In a South Carolina prison sixty-six years ago, guards walked a 14-year-old boy, bible tucked under his arm, to the electric chair. At 5' 1" and 95 pounds, the straps didn’t fit, and an electrode was too big for his leg.
The switch was pulled and the adult sized death mask fell from George Stinney’s face. Tears streamed from his eyes. Witnesses recoiled in horror as they watched the youngest person executed in the United States in the past century die.
I first read about 14 year old George Stinney Jr., the youngest person ever executed in the United States, about three years ago while researching the death penalty in the United States. His story gripped me so that I felt uncomfortable posting it on this blog. It felt like discovering the tragic remains of a shipwreck, like the Titanic, where you just want to leave what you've found at rest. Until today I've done just that.
Last week I'd read that the young 14 year old was exonerated by a circuit court judge in South Carolina, 70 years after their justice system executed him in the electric chair. George Stinney, Jr was a victim of American southern justice, not by a prejudiced ku klux klan led lynch mob, but a white sheriff, white deputies, white defense attorney, white judge, white jurors and state and federal laws that gave no protection whatsoever to black citizens and their children in these United States. It was white justice that took this child's life. If George had been white I seriously doubt he ever would' ve been accused. But George was black, and in the south of 1944, it was a crime to be black.
I just can't fathom that of all these white people involved with the case, none had the courage or decency to stand up and say putting to death a child, who it had to be obvious did not commit the crime he was accused of, was a wrongful sin against humanity, regardless of their feelings toward Colored folks. The only answer I can come up with is that the year was 1944. The U.S. had been fighting in World War II for three years and the country was busy being angry, hateful and down right scared. Its so hard to accept that at that time in the south its just the way it was.
Maybe if it had been a year later and photos and newsreel of atrocities done to Jewish children in Europe by Hitler's German death camps, maybe the grown white Americans of South Carolina would have seen George Stinney, Jr as an innocent human child, different from their own children only by the darker hue of his skin. How could then new Governor, Olin D. Johnston, not act to stop the execution after hearing pleas from local black churches and the NAACP?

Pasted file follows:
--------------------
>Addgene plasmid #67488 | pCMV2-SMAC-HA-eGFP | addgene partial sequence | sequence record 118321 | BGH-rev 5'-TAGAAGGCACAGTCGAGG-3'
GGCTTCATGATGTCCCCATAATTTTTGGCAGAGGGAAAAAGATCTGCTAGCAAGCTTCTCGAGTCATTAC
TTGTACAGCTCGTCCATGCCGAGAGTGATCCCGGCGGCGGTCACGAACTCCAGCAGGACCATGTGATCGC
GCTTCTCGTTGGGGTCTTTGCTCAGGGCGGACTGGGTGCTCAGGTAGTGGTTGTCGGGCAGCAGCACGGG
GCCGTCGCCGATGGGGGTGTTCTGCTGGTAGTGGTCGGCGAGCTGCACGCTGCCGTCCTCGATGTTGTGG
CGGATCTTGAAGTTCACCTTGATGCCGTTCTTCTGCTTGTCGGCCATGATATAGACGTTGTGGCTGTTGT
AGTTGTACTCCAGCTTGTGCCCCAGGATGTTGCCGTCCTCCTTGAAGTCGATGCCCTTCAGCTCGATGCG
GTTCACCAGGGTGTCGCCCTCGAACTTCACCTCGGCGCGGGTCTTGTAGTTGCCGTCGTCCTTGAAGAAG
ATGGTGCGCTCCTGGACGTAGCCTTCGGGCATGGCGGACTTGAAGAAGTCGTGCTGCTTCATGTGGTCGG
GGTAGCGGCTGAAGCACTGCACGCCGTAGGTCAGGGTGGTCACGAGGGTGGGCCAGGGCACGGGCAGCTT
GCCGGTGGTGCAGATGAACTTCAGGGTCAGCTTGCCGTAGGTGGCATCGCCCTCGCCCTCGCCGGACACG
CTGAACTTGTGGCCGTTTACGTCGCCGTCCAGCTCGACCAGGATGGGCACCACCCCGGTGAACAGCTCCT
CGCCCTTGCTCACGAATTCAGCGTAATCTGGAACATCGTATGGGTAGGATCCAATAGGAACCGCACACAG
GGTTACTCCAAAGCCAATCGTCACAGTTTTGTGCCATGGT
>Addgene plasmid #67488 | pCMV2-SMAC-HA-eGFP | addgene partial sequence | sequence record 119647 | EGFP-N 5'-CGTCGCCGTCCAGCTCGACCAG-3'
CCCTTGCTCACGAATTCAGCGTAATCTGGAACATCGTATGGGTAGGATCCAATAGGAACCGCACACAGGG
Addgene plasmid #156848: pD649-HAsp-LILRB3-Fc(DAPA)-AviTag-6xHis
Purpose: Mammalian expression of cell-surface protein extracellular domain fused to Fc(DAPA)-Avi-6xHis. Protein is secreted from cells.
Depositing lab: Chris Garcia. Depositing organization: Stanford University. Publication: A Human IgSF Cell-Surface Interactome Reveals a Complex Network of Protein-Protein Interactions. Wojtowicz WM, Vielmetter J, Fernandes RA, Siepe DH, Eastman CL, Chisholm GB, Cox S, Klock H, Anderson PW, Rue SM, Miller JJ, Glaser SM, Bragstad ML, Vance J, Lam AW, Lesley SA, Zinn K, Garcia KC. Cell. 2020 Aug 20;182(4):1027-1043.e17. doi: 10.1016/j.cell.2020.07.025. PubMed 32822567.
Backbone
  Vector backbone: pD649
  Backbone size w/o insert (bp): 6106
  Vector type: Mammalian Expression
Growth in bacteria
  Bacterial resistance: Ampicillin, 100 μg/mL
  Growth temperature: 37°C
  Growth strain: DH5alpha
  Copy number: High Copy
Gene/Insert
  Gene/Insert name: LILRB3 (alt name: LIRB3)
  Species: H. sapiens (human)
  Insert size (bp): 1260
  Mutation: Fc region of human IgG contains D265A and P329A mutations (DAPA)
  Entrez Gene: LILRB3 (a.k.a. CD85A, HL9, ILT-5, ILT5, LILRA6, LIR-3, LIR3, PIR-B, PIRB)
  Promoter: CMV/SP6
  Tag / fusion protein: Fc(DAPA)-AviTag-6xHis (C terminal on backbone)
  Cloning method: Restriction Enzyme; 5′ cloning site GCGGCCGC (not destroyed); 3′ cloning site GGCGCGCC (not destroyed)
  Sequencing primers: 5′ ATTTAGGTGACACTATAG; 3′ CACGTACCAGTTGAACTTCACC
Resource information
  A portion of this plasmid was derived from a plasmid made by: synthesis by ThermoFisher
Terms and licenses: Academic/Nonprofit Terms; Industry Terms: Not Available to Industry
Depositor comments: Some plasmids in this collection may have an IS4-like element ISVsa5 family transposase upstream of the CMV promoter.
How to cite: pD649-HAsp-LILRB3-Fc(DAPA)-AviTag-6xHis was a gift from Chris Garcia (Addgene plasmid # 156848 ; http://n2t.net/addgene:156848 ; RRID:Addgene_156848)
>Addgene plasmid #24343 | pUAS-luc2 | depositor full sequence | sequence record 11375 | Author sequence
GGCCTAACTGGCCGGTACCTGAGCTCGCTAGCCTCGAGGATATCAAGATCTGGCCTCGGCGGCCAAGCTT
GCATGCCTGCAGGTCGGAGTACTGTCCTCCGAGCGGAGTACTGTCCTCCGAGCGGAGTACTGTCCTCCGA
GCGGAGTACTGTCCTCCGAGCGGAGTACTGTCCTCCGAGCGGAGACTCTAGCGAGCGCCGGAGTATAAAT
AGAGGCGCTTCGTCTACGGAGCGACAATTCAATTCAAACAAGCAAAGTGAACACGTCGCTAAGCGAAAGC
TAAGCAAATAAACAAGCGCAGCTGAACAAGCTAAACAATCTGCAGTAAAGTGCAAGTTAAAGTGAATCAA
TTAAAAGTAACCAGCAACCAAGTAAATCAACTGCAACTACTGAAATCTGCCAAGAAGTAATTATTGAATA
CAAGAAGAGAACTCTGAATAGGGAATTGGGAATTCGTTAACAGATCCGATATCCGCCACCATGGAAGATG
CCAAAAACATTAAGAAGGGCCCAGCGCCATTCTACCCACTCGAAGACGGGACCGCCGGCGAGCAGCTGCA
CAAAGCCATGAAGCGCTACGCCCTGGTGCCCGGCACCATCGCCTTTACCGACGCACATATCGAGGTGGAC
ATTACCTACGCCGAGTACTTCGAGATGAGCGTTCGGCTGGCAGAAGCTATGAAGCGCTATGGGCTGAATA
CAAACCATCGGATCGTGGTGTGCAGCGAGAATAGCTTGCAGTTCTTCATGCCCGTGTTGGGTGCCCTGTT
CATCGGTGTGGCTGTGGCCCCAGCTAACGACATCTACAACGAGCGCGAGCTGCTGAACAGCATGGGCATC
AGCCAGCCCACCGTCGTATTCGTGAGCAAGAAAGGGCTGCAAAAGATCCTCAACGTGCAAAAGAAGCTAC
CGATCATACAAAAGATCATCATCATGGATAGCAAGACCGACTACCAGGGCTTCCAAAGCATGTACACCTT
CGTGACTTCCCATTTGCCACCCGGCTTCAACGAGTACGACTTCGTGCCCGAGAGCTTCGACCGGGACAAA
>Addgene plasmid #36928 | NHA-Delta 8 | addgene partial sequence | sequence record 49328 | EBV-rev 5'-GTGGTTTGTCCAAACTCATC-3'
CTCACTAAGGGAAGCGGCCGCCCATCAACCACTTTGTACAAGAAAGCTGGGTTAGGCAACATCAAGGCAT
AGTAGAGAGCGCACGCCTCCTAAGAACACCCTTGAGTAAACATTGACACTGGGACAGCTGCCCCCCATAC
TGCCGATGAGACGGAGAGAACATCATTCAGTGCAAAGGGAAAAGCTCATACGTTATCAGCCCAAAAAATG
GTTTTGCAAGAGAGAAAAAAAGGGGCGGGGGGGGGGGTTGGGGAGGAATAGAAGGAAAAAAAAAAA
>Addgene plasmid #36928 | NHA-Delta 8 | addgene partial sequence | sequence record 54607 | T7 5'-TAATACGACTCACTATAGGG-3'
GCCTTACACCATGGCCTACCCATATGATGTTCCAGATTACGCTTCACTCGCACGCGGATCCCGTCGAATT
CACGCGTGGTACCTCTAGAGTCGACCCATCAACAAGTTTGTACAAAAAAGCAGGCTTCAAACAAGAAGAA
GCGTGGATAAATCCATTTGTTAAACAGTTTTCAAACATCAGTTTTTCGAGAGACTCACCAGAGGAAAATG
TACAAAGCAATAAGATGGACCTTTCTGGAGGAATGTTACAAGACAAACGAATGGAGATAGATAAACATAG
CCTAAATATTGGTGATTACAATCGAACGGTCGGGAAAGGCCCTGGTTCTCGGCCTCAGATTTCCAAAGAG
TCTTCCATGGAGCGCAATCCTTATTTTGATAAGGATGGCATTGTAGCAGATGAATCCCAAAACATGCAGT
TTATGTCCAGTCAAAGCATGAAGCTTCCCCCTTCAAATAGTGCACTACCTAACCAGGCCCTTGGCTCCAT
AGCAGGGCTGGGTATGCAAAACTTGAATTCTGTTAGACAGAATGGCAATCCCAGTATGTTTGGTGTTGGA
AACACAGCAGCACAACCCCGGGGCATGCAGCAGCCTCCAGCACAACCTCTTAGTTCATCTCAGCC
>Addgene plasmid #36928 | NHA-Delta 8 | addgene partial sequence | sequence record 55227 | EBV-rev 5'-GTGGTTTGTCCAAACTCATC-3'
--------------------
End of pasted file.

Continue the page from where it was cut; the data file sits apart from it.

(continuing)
Local churches, the N.A.A.C.P., and unions pleaded with Johnston to stop the execution and commute the sentence to life imprisonment, citing Stinney's age as a mitigating factor. But he did not act, instead allowing the execution to take place.
But still, I just can't see how grown white men and women can allow a child, identified then as a teenager, but he was a 95 pound child, to be executed in a monstrous, man-made killing contraption, while they watched without protest.
I decided on Christmas day to watch the movie "Carolina Skeltons," a 1988 fictionalized movie based on the George Stinney, Jr. case. It was truly the saddest story I've ever seen on film. The young actor playing the part of George became George on film. Just imagine how scared and alone this young boy had to feel while locked up waiting to be judged and killed by what must've felt like alien abductors. His family was run out of town with threats of lynching the entire family not long after George was arrested.
Its said they used little George's bible to prop him up higher in the electric chair so that the headgear and mask would fit. I know its not the story anyone wants to read today, but take seven minutes to hear the facts about the arrest, trial and execution of young George Stinney, Jr, as read by The Young Turks host Cenk Uygur. It took four minutes for the precious life of this child to be short circuited permanently by a South Carolina electric chair nicknamed "Ol' Sparky."